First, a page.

I started my career as a research physicist and later moved into the commercial R&D sector. However I still keep in touch with various friends who stayed in academia. Now and again I’m tempted to take a look at research papers from people I knew just to get a feel for things (there is an excellent preprint service available: https://arxiv.org/ ).
Most research papers start with some motivation for the problem, the approach taken (with lots of details) and the results obtained plus a (usually brief) discussion of remaining issues. However looking at one paper I was surprised to find that a whole page was devoted to the open questions that the work lead to plus initial ideas on how to progress each one (and sometimes why an obvious approach had failed).
So the investigative work lead to results plus a string of further interesting questions (that anyone could pick up on if they were interested) and this was an aspect that was emphasised. I won’t give the reference as the work is very technical, the main point is the notion that progressing one question leads to concrete progress (‘answers’) plus a set of further incisive questions.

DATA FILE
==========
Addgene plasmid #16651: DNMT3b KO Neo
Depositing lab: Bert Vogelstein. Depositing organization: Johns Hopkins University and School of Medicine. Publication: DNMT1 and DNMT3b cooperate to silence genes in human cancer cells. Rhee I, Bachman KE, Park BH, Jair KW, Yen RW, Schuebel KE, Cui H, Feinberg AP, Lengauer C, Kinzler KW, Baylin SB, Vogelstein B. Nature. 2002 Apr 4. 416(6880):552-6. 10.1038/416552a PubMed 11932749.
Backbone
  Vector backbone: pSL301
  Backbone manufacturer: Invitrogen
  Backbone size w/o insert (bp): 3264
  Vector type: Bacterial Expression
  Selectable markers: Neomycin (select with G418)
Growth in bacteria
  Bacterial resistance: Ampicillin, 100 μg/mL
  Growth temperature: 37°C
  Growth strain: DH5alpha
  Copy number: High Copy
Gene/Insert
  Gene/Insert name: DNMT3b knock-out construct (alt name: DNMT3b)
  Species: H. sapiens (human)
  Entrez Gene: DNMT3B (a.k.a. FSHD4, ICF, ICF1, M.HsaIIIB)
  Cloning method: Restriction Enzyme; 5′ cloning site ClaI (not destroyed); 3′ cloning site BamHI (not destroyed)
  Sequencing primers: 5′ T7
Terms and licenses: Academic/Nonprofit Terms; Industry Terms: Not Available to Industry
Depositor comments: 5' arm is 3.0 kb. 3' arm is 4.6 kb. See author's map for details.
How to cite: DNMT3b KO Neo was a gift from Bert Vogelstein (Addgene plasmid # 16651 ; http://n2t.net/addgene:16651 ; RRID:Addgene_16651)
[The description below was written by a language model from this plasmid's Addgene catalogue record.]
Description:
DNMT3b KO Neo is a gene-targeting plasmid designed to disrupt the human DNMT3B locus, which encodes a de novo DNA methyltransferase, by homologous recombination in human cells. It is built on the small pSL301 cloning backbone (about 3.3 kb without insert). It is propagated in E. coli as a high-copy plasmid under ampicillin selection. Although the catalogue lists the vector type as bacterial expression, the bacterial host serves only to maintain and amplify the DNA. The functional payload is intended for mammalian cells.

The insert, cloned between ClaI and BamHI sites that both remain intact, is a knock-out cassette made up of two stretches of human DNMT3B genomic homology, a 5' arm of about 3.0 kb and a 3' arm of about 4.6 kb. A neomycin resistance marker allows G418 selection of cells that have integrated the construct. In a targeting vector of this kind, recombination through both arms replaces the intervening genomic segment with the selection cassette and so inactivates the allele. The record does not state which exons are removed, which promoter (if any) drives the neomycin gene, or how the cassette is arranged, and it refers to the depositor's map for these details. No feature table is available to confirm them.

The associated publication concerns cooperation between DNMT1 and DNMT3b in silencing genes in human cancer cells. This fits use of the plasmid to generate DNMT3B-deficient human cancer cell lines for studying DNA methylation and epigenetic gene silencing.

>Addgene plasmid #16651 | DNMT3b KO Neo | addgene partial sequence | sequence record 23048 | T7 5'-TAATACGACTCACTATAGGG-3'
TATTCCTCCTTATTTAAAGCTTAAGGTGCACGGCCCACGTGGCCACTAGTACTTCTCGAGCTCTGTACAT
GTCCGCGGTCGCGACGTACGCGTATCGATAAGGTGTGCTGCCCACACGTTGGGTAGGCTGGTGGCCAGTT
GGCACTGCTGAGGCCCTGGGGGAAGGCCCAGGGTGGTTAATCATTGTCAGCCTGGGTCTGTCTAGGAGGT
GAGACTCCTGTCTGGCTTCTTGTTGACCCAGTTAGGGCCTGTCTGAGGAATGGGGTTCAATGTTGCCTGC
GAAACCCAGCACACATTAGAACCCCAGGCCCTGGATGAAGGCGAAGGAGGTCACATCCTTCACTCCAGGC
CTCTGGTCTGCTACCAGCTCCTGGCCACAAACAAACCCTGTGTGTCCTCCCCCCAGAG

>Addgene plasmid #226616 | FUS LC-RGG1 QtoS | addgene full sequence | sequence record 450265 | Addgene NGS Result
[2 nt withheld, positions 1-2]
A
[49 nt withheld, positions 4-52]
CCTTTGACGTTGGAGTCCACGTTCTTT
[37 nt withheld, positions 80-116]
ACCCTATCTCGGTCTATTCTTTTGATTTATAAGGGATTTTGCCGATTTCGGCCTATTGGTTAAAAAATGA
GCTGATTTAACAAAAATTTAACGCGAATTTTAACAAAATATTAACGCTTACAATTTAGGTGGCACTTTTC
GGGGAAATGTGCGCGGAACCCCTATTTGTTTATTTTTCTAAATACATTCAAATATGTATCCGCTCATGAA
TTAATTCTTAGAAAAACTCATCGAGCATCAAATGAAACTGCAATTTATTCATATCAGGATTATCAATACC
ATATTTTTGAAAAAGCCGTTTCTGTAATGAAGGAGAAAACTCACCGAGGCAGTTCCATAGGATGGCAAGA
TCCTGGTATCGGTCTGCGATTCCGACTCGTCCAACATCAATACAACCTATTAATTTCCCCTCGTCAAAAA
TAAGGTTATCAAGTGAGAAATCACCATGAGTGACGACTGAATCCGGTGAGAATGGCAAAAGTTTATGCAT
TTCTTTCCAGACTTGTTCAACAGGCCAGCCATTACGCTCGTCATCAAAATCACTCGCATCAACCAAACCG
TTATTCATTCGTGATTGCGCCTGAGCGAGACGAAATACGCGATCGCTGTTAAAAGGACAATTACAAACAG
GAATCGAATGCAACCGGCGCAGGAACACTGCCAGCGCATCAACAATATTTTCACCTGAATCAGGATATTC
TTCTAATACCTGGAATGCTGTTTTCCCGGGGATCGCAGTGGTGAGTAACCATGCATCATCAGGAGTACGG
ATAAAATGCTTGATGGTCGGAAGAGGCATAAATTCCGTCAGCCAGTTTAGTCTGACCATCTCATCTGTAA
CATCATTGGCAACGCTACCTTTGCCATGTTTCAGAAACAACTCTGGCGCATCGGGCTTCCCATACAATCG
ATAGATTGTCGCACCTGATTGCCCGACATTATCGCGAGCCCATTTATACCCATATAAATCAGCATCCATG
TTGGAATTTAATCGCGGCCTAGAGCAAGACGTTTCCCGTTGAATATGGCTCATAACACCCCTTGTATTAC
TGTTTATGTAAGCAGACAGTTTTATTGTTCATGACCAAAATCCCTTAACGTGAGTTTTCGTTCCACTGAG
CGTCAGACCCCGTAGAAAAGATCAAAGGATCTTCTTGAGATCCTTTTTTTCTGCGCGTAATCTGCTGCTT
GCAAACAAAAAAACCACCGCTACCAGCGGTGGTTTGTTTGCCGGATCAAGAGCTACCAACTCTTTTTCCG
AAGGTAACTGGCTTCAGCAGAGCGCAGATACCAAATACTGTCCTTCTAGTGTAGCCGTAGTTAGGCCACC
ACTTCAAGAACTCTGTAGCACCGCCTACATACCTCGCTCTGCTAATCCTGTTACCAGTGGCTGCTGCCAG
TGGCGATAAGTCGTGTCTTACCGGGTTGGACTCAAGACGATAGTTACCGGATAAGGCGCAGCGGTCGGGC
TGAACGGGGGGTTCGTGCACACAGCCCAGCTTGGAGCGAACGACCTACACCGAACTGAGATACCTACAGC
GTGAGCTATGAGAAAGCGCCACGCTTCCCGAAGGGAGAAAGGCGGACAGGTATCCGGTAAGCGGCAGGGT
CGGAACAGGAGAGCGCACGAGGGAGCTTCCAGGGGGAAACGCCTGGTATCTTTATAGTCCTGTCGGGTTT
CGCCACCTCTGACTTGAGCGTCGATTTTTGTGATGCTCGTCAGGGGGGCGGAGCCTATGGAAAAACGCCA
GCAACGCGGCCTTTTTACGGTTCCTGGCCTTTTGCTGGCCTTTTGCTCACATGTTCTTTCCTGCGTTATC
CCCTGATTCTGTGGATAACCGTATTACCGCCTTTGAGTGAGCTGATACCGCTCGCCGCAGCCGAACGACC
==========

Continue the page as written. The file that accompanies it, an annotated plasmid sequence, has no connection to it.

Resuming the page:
This may seem rather logical and obvious except that, at least in my experience, this is rarely the way things are presented (either written or through a talk). It seems to me that this observation is not restricted to technical areas but more or less anything that involves some investigative research and thinking.
Often the impression is given that a major issue has been ‘solved’ by a certain approach whereas the truth is more likely that a certain degree of clarification has been made and a number of really interesting follow-on questions tumble out (which should be exciting/inspiring!).
To take advantage of this, it would be natural to invoke an interactive conversation. So, instead of slides plus a general and typically short Q&A session, there would be an overview of the approach (with a few clarifying questions) plus a highly interactive and dynamic conversation with the aim of pushing things on or at least deepening the collective understanding. Although this may not be suitable for all topics it should work for some.
It’s obvious why this doesn’t happen as it shows vulnerability, there are loose ends and truly interactive group conversations are still relatively rare and unfamiliar. However, at the same time the issue of ‘death by Powerpoint’ is still prevalent and acknowledged to be seriously lacking.
Maybe the germ of something new here, or perhaps some sort of hybrid as a less-threatening compromise approach?
On the general issue of thinking about and running good conversational events, take a look at David Gurteen’s very interesting site here (work in progress).